Wear The Rubber Gloves (Issue 944)

In which we are reminded that, sometimes, clients need something more than short “log on and follow the prompts” instructions to implement (what we think are) simple procedures changes or products we've sold them.

“Wear the rubber gloves when you go into the stores.”

After a couple of weeks of restricted movement, I left our building yesterday for some errands including essential groceries and the Post Office.

Following guidelines from the CDC and our resident family chief medical officer (a deeply experienced nurse), I snagged lightweight rubber gloves on the way out, cruised through the building’s entrance lobby, and headed to the Post Office.

As I approached the Post Office, I pulled on the rubber gloves, grasped the Post Office door handle with my right hand (potentially picking up previously abandoned virus) and pulled the door open. I repeated the process for the inside door with my left hand, and turned to go to my PO Box.

When I got to the box, I realized [oh, surprise!] that, to open the Post Office box, I needed one of my keys. The key ring and keys were in my jacket pocket and, if there had been any virus contamination on the Post Office door handles and now on my gloves, I would inoculate my jacket pocket and the keys as I touched them. What to do? (Apparently, removing one potentially contaminated glove or looking around the Post Office lobby for hand sanitizer (my own bottle of which I’d left at home) didn’t occur to me.)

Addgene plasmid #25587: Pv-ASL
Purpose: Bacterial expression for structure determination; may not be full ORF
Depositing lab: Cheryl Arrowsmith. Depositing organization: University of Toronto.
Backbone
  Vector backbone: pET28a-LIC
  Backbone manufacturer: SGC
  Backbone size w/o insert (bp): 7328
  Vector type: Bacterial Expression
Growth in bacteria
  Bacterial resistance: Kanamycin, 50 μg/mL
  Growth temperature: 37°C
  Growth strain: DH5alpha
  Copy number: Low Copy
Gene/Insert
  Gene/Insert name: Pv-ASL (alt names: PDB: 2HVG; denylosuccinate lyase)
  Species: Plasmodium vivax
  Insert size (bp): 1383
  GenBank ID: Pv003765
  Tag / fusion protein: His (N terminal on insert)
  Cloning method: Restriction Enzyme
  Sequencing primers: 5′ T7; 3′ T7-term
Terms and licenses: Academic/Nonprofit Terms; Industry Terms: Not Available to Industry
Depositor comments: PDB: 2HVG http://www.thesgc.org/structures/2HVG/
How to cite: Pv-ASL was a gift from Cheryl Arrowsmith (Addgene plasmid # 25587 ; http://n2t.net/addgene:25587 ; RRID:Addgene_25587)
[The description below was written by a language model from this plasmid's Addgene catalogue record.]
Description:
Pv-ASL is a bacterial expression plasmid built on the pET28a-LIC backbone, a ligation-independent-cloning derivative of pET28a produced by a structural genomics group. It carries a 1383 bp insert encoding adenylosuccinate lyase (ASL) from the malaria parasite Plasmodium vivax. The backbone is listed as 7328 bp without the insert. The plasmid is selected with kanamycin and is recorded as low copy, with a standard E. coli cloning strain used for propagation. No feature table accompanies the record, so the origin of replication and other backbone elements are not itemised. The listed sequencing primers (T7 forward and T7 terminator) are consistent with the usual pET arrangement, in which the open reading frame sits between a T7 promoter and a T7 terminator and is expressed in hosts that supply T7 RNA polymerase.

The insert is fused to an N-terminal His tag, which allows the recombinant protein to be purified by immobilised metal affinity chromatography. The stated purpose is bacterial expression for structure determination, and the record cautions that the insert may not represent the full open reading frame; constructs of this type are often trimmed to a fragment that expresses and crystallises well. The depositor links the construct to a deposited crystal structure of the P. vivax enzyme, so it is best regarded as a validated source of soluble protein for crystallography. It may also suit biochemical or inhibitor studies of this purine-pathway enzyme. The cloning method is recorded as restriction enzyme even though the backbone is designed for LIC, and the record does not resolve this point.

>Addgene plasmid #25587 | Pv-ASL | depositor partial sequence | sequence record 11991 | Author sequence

So, I reached into my jacket pocket with my gloved but potentially contaminated right hand and grabbed the keys, possibly contaminating them.

I opened the PO Box, pulled out the mail (possibly contaminating that), closed the PO Box, and left the Post Office, either (potentially) picking up additional virus contamination or leaving my own on the door handles.

I then walked to the corner convenience store, pulled the store door open with my potentially contaminated gloved hand, went to the dairy case, and pulled out a half gallon of milk (realizing that, if the milk bottle hadn’t been previously contaminated and my gloves were now contaminated, the milk bottle would now be contaminated). I went to the cashier, reached into my pants pocket (potentially inoculating my pants), pulled out my credit card (potentially contaminating that), and inserted it in the payment terminal (potentially inoculating that).

Returning to our building’s locked lobby entrance door, also potentially contaminated, I realized that both my gloves and the keys to the building were potentially contaminated and that, if the door weren’t previously contaminated, it would be once I’d opened it…

You know, the instructions were simple: “Wear rubber gloves when you go into the stores.” Clearly there were some steps left out.

Nick Miller  trains banks and bankers to attract and expand relationships with business clients. More profitable relationships, faster. He is President of Clarity Advantage based in Concord, MA. Additional articles on Clarity’s web site.